Taking Advantage of the Adapter Design Pattern
We have discussed about the Adapter Design Pattern in Go and we wrapped the Redigo library to illustrate the concept. During my research I discovered that Redigo has a strong competitor called Go-Redis. I spent sometime playing with it and my first impression was that the code became more concise with Go-Redis. It is also better documented. I didn’t compare their performance, but if we find out that Go-Redis is better than Redigo, what would be the overall impact of switching to Go-Redis?
Well, not much. Since we are using the adapter pattern to hide the caching mechanism from the rest of the code, we know that only a delimited part of the code is assigned to deal with Redis. This part is the struct that implements our Cache interface. But before starting the changes, we need to cover the existing code with unit tests. Here is a sample of the unit tests written for each method of our Cache interface:
The complete set of tests is available in the blog’s repo. With the tests, we want to ensure that the new code with Go-Redis still works like the one with Redigo. It also illustrates how to use the Cache interface, so if we don’t change the tests after moving to Go-Redis then the Adapter Pattern has served its purpose.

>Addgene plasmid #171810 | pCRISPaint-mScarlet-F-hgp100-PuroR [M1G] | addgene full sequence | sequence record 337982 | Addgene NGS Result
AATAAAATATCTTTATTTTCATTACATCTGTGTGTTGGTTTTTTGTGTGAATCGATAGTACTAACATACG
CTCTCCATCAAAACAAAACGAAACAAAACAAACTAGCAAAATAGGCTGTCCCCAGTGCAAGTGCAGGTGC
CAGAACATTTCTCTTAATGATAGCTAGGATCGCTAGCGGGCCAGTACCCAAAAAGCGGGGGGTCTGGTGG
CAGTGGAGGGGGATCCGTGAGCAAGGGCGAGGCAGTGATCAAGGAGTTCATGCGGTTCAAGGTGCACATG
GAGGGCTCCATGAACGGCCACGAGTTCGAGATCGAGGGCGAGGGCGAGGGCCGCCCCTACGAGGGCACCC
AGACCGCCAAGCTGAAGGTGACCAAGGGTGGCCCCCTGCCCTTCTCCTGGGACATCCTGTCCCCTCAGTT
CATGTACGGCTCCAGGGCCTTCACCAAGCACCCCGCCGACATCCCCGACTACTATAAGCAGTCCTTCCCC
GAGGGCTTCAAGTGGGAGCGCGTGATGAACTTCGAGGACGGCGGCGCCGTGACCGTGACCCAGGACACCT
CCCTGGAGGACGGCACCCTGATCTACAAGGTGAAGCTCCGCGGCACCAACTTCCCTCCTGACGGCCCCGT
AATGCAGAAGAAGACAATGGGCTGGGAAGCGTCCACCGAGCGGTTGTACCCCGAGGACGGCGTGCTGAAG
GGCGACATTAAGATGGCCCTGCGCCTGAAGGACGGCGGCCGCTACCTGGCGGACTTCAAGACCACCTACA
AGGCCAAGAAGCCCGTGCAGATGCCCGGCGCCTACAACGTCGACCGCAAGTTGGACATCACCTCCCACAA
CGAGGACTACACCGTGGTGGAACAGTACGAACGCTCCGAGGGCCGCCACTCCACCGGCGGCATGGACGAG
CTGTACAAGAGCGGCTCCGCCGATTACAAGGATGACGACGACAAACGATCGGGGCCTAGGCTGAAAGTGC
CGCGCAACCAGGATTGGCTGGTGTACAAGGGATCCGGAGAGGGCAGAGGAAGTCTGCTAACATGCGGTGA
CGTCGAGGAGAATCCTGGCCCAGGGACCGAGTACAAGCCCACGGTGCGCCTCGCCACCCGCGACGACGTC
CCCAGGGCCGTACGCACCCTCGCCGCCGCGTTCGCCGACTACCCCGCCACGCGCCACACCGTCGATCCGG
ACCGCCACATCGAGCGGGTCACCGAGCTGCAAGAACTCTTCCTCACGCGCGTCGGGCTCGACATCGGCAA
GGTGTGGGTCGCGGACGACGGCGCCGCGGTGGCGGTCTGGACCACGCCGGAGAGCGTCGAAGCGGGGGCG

The following code is the Go-Redis implementation:
Comparing to the Redigo implementation, we only changed the body of the methods and kept the signatures intact. A complete example of this code is available in the blog’s repo. To check whether everything is still working, I run the tests:
$ cd blog-examples/caching $ go test
All unit tests pass without changes. It means the application can gracefully evolve over time with the freedom to upgrade existing libraries or move to better ones all together without concerns. Of course, moving to another library requires you to perform more tests including integration and performance, but doing it without further code changes is a huge gain.